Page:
The UK market has rallied strongly from the lows of mid-March, led by cyclical mid and small-cap st...
The UK market has rallied strongly from the lows of mid-March, led by cyclical mid and small-cap stocks, but we believe subdued global growth could persist for some years.
This is due to overcapacity in many industries holding back corporate investment and high US and UK debt, which has been restricting the ability of the consumer to respond to the stimulus of even lower interest rates. As a result, expectations of a rapid economic and profit recovery may not be met.
Many companies reporting this year have achieved earnings growth through cost savings, paying down debt or share buybacks.
BT is a good example. Its forecasted profit growth arises from cost reduction, smaller losses within subsidiary firm Ignite and a lower interest bill. Revenue growth for BT is virtually non-existent. For most companies, an eventual resumption of turnover growth will be required to drive profits and share prices higher.
Another negative for the UK market is the persistent high valuation of US companies. If this holds US stocks back, the UK may find it difficult to make progress.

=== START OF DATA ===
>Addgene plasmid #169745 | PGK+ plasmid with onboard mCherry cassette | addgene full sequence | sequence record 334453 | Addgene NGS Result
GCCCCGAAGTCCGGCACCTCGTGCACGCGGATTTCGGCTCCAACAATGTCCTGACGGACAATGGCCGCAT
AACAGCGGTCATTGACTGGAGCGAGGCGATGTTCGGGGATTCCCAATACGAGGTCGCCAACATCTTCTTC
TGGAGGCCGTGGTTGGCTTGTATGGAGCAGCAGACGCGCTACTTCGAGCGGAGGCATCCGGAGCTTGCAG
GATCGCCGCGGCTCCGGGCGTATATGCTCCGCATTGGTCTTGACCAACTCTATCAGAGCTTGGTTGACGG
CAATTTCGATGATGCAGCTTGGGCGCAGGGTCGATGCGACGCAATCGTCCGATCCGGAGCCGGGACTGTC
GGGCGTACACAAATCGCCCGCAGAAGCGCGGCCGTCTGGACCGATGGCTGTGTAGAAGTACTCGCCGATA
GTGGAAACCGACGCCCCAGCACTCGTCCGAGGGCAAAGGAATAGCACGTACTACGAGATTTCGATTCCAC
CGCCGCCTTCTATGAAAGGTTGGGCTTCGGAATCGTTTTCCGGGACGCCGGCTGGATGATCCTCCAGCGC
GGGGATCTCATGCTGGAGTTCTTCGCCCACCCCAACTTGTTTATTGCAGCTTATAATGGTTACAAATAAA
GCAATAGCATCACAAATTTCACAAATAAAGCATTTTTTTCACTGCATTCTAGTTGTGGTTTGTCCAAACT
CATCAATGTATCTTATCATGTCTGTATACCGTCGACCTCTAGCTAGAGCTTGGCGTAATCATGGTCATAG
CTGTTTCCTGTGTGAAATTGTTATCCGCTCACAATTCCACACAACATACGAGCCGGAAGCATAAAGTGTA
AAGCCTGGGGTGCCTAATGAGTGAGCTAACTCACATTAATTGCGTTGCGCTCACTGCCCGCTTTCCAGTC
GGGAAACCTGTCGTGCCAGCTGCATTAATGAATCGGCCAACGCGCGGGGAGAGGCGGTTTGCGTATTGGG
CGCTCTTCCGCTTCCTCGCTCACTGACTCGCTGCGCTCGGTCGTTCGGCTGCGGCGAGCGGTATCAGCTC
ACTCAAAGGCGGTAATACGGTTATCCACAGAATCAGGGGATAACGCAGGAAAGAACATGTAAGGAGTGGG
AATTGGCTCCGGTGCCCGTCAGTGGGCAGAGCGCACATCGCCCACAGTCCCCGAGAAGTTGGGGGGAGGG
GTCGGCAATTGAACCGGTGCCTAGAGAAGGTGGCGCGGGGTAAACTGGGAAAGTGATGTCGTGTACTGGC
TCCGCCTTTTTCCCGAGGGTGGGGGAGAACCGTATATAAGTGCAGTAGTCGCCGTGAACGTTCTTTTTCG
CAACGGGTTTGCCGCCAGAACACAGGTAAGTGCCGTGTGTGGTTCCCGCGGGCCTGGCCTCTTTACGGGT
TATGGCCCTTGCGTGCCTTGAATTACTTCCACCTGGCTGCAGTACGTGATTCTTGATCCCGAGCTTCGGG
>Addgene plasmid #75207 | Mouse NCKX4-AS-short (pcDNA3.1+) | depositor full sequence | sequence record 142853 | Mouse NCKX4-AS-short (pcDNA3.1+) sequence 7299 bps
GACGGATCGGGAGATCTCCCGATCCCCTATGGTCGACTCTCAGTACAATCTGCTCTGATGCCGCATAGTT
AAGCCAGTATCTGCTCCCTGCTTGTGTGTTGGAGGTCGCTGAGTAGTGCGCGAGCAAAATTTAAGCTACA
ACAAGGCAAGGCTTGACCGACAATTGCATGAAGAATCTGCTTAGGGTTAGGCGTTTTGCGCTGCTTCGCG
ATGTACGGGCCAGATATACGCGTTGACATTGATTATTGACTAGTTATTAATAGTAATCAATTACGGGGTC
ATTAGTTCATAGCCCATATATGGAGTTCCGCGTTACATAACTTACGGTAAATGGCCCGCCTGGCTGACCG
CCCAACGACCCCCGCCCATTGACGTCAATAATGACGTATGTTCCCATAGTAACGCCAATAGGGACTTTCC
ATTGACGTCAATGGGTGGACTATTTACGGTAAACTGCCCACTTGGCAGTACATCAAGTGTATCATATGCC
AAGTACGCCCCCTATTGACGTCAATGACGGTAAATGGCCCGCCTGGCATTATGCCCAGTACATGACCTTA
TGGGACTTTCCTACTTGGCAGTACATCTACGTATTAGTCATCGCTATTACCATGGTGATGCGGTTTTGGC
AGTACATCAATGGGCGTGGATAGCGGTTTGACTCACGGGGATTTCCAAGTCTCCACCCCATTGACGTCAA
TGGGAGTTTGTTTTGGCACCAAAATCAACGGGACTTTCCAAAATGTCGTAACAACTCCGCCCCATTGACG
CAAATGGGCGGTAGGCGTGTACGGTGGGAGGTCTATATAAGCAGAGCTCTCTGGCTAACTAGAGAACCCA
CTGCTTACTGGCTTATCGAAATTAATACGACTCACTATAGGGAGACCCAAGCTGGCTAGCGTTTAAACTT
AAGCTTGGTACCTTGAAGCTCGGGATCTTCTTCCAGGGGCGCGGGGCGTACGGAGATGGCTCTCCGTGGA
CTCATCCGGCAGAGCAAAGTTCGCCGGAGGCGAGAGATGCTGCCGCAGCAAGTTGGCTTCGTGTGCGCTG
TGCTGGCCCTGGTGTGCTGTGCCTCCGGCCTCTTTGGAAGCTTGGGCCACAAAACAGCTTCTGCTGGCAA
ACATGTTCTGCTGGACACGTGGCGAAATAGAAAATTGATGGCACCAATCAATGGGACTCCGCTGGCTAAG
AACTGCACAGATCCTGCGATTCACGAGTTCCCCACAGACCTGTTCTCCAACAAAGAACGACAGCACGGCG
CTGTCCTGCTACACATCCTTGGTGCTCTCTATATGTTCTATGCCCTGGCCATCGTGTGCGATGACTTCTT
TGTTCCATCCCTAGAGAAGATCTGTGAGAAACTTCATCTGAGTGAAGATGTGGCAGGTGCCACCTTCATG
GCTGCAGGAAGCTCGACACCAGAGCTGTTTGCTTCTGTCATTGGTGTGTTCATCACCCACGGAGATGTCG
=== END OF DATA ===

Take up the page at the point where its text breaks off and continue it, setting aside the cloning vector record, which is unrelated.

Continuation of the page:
On the positive side, however, debt is currently cheap. For venture capitalists or corporates borrowing at a rate of 5%, there is an immediate cashflow benefit in buying companies with free cashflow yields of 9%-10%.
Further takeover activity, especially involving a FTSE 100 stock, would lead the overall market higher.
There is also the possibility that one quarter of US growth could be unexpectedly rapid because of a build-up in inventory levels. Some economists could mistakenly extrapolate this as a longer-term trend, propelling cyclical stocks higher.
However, if the central assumption of single-digit returns is correct, it will be important to identify sectors that can thrive in a low growth, low inflation world.
One theme identified by Newton is the rapid growth of trade into and out of China. Transport companies such as P&O and Exel will benefit from this long-term trend.
Likewise, the increasing use of financial products by Asian consumers provides banks such as HSBC and Standard Chartered with a degree of long-term growth not available to UK domestic banks.
Another long-term theme is that of mobility and the global trend towards using mobile technology. A company like Vodafone is a massive beneficiary of this.
In addition, for stock-specific reasons, namely the potential to improve margins by integrating back office functions, Vodafone has every chance of beating profit forecasts. On a 2004 P/E ratio of 12.5 times, the stock has never been cheaper and is likely to offer absolute share price upside even if the market is flat.
A combination of identifying a long-term thematic trend alongside detailed company-specific analysis should highlight stocks to be held in an outperforming portfolio.